Now on view at the Ogden Museum of Southern Art through December 10, is the Center for Southern Craft & Design’s 11th annual invitational exhibition, Art of the Cup.
Art of the Cup was created in 2008 by Jan Kats, Director Emeritus for the Center of Southern Craft & Design. The current exhibition features 84 cups and teapots by 40 world-class Southern ceramicists, which are also available for purchase.
The Center for Southern Craft & Design supports the Ogden Museum’s mission to broaden the knowledge, understanding and appreciation of the visual arts and culture of the American South by providing a platform for Southern artists to showcase and sell their work.
Let’s get to know Eleanor Anderson, a 2018 Art of the Cup artist!
Explain the inspiration behind your work in the Art of the Cup exhibit.
A lot of the inspiration for my work comes from my love of textiles. I also work with textiles as a medium, and I love pattern. There is something about repetition of mark making in pattern that I find very playful and satisfying, especially when incising or carving into clay.
How long have you been working as an artist/in ceramics?
I have been working in ceramics for four years.
What drew you to the medium?
I was immediately hooked when I realized the clay was a substrate for mark making, and I could make something that someone could immediately relate to and use in their everyday life. I am learning to love form, but progress with regards to form is slow and humbling. But I’ve found that if I can make the form, then I get to decorate it, and that is the part of the process that I find the most satisfying and keeps me going.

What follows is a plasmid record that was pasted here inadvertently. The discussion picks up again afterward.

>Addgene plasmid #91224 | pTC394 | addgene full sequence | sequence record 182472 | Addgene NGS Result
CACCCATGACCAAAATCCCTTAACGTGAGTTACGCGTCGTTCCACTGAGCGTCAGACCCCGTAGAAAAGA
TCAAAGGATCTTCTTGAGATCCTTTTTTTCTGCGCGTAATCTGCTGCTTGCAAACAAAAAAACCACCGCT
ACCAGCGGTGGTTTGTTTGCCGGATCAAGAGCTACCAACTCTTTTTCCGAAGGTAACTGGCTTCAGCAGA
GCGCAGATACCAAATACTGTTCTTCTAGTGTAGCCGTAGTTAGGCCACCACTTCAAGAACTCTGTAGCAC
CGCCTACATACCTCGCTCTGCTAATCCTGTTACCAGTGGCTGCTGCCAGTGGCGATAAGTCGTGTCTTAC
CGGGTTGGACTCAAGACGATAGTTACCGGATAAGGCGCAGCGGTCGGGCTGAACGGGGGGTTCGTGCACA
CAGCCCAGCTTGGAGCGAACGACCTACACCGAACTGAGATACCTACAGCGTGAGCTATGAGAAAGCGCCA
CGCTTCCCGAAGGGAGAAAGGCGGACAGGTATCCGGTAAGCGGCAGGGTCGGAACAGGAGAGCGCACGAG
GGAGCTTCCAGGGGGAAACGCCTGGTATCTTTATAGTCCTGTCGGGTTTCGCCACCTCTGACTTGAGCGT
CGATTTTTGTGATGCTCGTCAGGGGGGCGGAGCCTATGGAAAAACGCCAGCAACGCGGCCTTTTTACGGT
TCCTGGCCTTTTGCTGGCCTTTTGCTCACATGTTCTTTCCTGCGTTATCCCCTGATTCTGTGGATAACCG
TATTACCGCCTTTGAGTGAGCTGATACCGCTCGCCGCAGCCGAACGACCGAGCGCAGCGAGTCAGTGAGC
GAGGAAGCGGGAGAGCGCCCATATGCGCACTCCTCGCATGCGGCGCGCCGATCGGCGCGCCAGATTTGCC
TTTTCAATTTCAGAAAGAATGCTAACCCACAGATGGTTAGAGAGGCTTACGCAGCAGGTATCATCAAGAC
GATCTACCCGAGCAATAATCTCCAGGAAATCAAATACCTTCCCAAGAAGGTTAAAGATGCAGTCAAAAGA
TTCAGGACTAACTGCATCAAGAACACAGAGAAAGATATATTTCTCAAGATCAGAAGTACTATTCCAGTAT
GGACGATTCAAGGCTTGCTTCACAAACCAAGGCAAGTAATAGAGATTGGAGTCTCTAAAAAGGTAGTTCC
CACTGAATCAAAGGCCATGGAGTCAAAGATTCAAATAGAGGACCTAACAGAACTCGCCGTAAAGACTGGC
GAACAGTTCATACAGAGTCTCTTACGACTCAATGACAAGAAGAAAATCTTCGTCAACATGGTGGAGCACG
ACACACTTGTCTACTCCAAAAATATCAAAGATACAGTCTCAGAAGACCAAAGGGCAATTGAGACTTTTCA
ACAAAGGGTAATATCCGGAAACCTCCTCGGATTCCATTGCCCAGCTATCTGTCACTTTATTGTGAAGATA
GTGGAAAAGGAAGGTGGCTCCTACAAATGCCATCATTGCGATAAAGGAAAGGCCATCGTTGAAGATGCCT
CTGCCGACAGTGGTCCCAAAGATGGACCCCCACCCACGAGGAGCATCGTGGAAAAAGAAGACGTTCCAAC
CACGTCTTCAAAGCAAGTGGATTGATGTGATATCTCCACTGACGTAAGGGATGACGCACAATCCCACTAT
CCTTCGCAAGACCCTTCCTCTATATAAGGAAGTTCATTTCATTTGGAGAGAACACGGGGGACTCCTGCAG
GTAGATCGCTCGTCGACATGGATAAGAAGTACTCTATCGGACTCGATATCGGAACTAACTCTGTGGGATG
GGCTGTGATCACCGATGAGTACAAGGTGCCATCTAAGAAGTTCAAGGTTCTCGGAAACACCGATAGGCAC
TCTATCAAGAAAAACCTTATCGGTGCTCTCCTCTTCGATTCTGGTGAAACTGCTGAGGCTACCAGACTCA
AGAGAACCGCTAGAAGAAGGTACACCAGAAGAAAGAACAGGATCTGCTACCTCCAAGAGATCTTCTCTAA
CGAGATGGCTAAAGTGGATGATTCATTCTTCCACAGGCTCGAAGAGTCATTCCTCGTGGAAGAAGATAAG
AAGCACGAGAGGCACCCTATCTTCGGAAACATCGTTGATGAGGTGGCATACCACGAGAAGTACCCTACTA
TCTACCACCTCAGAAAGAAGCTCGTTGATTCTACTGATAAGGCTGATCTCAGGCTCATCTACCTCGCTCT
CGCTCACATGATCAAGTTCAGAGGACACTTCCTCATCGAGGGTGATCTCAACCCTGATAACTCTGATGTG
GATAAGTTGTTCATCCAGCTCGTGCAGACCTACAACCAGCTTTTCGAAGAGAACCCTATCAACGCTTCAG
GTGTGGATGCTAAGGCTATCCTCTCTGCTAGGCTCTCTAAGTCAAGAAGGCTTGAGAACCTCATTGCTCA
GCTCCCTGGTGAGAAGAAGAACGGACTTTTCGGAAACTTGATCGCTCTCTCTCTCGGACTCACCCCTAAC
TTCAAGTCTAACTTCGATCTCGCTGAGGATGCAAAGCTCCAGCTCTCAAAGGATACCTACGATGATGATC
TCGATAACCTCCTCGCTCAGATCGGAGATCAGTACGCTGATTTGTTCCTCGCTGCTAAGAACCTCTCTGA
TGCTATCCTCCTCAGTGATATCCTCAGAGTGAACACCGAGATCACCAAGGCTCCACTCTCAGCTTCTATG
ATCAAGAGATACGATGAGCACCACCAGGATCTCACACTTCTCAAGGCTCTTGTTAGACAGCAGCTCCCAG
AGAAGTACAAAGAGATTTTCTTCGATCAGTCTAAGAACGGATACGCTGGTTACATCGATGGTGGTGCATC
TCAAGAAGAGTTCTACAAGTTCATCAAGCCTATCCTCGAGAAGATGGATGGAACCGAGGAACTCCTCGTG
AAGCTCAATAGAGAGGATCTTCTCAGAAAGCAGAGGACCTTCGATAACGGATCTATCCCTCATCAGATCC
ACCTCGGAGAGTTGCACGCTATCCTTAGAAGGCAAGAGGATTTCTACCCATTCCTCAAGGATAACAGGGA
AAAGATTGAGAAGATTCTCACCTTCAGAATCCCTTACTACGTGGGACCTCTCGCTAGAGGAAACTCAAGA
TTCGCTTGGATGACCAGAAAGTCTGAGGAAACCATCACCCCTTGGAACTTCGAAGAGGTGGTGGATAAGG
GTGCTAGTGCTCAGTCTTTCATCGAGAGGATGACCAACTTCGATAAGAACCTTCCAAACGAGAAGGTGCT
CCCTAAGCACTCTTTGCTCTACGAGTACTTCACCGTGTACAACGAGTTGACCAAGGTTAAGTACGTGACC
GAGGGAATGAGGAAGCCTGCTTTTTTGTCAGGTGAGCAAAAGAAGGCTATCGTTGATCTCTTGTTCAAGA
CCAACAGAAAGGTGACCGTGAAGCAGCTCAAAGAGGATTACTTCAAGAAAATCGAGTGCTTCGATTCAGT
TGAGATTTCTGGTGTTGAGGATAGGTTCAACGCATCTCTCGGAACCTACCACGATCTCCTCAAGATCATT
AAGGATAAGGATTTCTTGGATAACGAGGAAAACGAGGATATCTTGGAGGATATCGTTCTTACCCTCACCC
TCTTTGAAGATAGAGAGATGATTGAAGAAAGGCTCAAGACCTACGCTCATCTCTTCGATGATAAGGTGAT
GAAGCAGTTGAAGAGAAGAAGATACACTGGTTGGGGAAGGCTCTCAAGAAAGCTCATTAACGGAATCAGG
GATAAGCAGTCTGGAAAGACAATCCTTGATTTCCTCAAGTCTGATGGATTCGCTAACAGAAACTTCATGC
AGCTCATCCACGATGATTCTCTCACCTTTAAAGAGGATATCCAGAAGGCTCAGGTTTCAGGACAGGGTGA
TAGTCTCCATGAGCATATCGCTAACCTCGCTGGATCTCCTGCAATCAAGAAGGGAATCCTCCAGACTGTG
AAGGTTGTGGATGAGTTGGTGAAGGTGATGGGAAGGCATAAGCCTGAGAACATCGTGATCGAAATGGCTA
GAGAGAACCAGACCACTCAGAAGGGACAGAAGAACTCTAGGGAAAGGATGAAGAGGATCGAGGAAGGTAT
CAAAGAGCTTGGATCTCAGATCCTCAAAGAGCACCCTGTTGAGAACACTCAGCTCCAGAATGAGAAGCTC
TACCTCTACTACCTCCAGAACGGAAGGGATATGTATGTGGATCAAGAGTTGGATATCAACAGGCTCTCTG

What inspires you? Who are your favorite artists? What styles or art movements inspire your work?
I am inspired by handmade objects: quilts, rugs, baskets, clothing. These objects leave evidence of the human hand at work, and I admire their confident imperfections and deviations.
Do you lean more towards form or function in your work?
I would like my work to be both useful for the eyes and the hands.
As this exhibit celebrates Southern ceramicists, does your work reflect your Southern background in any way?
My work reflects my time spent at Penland School of Crafts as a core fellow from 2016 to 2018. I was influenced and inspired by the community of potters who live in the area, especially Bandana Pottery, Kurt Anderson, Tom and Maggie Jaszczak, Michael Kline, among many others.
Where else can we find your work? Are you preparing for any future exhibits?
I am preparing for a two-person show in October at the Penland Focus Gallery with my friend Ellie Richards, who is a talented artist and furniture designer. The show is a launch of our collaborative home-goods line called Bright House. We are very excited!